Study: Common childhood infection poses dangers to elderly

Share this article:

A dangerous respiratory virus that is commonly found in children appears to be an increasing problem among adults and the elderly, according to results of a recent study. Results are published in the April 28 issue of the New England Journal of Medicine.

Respiratory syncytial virus (RSV) is considered a "bad problem" by researchers at Rochester (NY) General Hospital studying the prevalence of RSV in adults. It runs a close second to influenza in contributing to serious respiratory infections, researchers said. It contributes to about 177,525 hospital admissions each year and 10,000 deaths annually among people 65 and older.

Researchers assessed the respiratory illnesses found in 608 healthy elderly people, 540 high-risk adults and 1,388 people who had been hospitalized four winters straight.  RSV infection was found in 3% to 7% of the healthy elderly people and 4% to 10% of the high-risk individuals.

In the hospitalized group, RSV and complications from the flu had similar rates for intensive care -- 15% and 12%, respectively, and mortality rates -- 8% for RSV versus 7% for the flu.

Share this article:

More in News

Double homicide at Houston nursing home; victims' roommate arrested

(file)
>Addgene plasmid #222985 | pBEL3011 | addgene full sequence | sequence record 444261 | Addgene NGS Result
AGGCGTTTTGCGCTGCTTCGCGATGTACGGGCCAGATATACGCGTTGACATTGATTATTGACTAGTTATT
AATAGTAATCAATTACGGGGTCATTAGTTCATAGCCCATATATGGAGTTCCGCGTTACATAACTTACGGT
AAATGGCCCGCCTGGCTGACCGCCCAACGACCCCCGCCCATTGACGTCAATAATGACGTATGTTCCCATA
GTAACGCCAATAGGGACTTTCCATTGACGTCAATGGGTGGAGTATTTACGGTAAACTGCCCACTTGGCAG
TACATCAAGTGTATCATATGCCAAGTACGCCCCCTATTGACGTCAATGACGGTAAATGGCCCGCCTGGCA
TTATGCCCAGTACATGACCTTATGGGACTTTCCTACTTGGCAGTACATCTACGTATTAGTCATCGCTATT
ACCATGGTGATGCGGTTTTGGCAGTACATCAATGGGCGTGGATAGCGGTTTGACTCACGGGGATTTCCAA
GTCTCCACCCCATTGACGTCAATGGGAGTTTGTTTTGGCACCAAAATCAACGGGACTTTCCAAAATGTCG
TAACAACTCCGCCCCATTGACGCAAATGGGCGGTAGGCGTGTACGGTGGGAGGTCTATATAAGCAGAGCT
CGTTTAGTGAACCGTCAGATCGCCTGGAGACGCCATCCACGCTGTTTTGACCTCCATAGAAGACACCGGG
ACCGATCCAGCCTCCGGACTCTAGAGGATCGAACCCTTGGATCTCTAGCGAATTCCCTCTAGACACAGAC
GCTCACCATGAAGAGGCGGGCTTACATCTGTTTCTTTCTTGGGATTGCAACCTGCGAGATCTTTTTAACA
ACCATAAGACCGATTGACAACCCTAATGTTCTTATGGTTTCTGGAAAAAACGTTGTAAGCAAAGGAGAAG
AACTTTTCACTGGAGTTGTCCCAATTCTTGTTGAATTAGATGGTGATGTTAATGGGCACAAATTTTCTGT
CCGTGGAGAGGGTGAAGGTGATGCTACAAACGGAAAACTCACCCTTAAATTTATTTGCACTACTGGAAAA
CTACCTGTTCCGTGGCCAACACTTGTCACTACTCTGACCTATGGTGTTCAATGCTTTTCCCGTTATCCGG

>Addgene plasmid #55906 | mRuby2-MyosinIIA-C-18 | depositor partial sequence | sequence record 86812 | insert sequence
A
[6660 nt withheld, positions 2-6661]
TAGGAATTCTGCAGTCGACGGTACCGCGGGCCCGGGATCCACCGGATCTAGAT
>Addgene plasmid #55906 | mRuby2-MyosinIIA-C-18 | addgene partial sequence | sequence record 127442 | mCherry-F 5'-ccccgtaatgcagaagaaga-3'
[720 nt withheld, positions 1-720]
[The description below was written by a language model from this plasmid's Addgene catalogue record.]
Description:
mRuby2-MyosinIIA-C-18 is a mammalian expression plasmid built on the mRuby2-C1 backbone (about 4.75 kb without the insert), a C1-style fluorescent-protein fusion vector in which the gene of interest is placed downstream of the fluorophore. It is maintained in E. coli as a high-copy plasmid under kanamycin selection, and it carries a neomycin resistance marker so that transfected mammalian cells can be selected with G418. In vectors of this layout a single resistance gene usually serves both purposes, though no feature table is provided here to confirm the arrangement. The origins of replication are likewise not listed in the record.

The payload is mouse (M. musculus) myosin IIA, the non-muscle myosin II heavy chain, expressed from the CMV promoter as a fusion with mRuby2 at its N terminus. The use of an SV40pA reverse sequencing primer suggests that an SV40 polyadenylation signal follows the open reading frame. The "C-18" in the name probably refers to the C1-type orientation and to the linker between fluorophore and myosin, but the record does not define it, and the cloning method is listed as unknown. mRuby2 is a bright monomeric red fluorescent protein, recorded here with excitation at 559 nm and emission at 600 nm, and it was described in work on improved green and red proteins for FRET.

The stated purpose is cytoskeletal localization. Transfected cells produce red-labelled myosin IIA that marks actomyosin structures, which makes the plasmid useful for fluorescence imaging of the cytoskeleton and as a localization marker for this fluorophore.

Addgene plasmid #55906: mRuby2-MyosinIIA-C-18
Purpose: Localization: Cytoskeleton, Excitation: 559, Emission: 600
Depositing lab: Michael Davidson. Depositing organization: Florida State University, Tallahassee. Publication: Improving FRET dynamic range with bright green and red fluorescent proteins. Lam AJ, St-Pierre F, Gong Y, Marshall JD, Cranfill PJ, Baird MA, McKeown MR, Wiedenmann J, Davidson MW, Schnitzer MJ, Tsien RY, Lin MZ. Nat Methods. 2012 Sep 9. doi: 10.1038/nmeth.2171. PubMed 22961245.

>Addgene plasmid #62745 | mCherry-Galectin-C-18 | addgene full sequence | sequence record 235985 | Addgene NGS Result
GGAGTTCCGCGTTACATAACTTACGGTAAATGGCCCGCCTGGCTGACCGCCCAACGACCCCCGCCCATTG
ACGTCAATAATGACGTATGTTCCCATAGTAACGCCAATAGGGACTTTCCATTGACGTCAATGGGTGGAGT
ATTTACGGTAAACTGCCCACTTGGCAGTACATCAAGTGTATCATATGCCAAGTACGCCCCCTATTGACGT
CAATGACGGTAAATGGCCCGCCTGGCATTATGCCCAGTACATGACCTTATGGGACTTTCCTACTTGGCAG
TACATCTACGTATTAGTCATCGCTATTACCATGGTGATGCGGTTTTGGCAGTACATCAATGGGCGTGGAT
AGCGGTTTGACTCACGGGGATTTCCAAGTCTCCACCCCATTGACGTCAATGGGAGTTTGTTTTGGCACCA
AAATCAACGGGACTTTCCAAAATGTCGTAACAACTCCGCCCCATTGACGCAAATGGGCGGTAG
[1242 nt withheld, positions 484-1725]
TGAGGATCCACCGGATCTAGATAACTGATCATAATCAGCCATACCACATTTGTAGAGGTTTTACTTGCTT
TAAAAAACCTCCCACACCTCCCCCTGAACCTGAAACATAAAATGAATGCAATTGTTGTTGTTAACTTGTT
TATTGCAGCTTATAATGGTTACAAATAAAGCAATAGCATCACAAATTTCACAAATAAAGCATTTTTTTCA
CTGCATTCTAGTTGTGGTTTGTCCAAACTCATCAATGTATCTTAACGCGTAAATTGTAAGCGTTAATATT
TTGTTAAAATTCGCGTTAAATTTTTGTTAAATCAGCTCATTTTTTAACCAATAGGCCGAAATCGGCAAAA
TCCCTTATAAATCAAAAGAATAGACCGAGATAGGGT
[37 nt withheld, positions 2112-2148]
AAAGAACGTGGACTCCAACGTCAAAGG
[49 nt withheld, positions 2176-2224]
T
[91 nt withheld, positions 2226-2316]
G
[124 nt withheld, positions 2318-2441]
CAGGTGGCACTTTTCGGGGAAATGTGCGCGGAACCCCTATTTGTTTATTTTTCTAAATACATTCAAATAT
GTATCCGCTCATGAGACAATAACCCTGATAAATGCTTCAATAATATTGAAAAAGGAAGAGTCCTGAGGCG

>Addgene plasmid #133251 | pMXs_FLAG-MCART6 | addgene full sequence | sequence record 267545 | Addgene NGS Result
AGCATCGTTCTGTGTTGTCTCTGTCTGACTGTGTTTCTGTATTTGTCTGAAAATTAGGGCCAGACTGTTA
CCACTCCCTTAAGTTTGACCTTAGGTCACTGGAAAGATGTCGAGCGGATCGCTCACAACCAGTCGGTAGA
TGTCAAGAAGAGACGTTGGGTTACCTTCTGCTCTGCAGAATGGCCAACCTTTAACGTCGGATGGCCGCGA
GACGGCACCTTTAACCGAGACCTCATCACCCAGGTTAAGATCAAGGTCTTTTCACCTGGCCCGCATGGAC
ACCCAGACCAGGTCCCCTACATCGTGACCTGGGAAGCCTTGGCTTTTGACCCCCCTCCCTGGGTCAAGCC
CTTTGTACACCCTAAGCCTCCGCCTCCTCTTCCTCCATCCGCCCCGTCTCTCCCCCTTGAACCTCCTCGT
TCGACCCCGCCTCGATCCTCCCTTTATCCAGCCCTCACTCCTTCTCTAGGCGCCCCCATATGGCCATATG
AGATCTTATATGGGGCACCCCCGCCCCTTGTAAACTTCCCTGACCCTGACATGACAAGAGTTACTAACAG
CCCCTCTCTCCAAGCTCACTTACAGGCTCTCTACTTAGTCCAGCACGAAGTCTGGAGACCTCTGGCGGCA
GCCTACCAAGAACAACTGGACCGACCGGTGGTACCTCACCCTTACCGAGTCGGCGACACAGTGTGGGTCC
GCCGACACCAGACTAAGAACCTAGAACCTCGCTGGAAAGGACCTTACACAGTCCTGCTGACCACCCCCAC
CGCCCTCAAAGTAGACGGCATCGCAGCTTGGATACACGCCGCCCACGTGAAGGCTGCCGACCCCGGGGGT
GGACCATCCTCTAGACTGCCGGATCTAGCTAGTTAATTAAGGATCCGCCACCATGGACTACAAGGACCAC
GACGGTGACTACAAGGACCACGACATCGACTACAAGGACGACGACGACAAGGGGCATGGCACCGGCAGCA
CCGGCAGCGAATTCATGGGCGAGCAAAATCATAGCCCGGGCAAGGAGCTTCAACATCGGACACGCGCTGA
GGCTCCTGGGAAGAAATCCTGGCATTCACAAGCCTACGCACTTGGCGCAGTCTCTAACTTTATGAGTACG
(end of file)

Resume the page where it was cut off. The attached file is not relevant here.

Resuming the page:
Double homicide at Houston nursing home; victims' roommate ...

A double murder occurred late Tuesday night in a Houston nursing home room shared by four men, according to local authorities. Police arrested Guillermo Correa on suspicion of beating two ...

$2 million HIPAA settlement highlights mobile device risks facing healthcare providers

Laptops and other mobile devices containing personal health information have been stolen from long-term care ombudsman programs and other healthcare organizations, including from Concentra Health Services and QCA Health Plan Inc. Now, Concentra and QCA have agreed to legal settlements totaling nearly $2 million, federal ...

Long-term care nurses often 'scramble' to get family members' blessing for palliative ...

Nursing home residents might not transition to full palliative care until they are very near death, at which point nurses and family members act in a state of crisis, suggests recently published research out of Canada.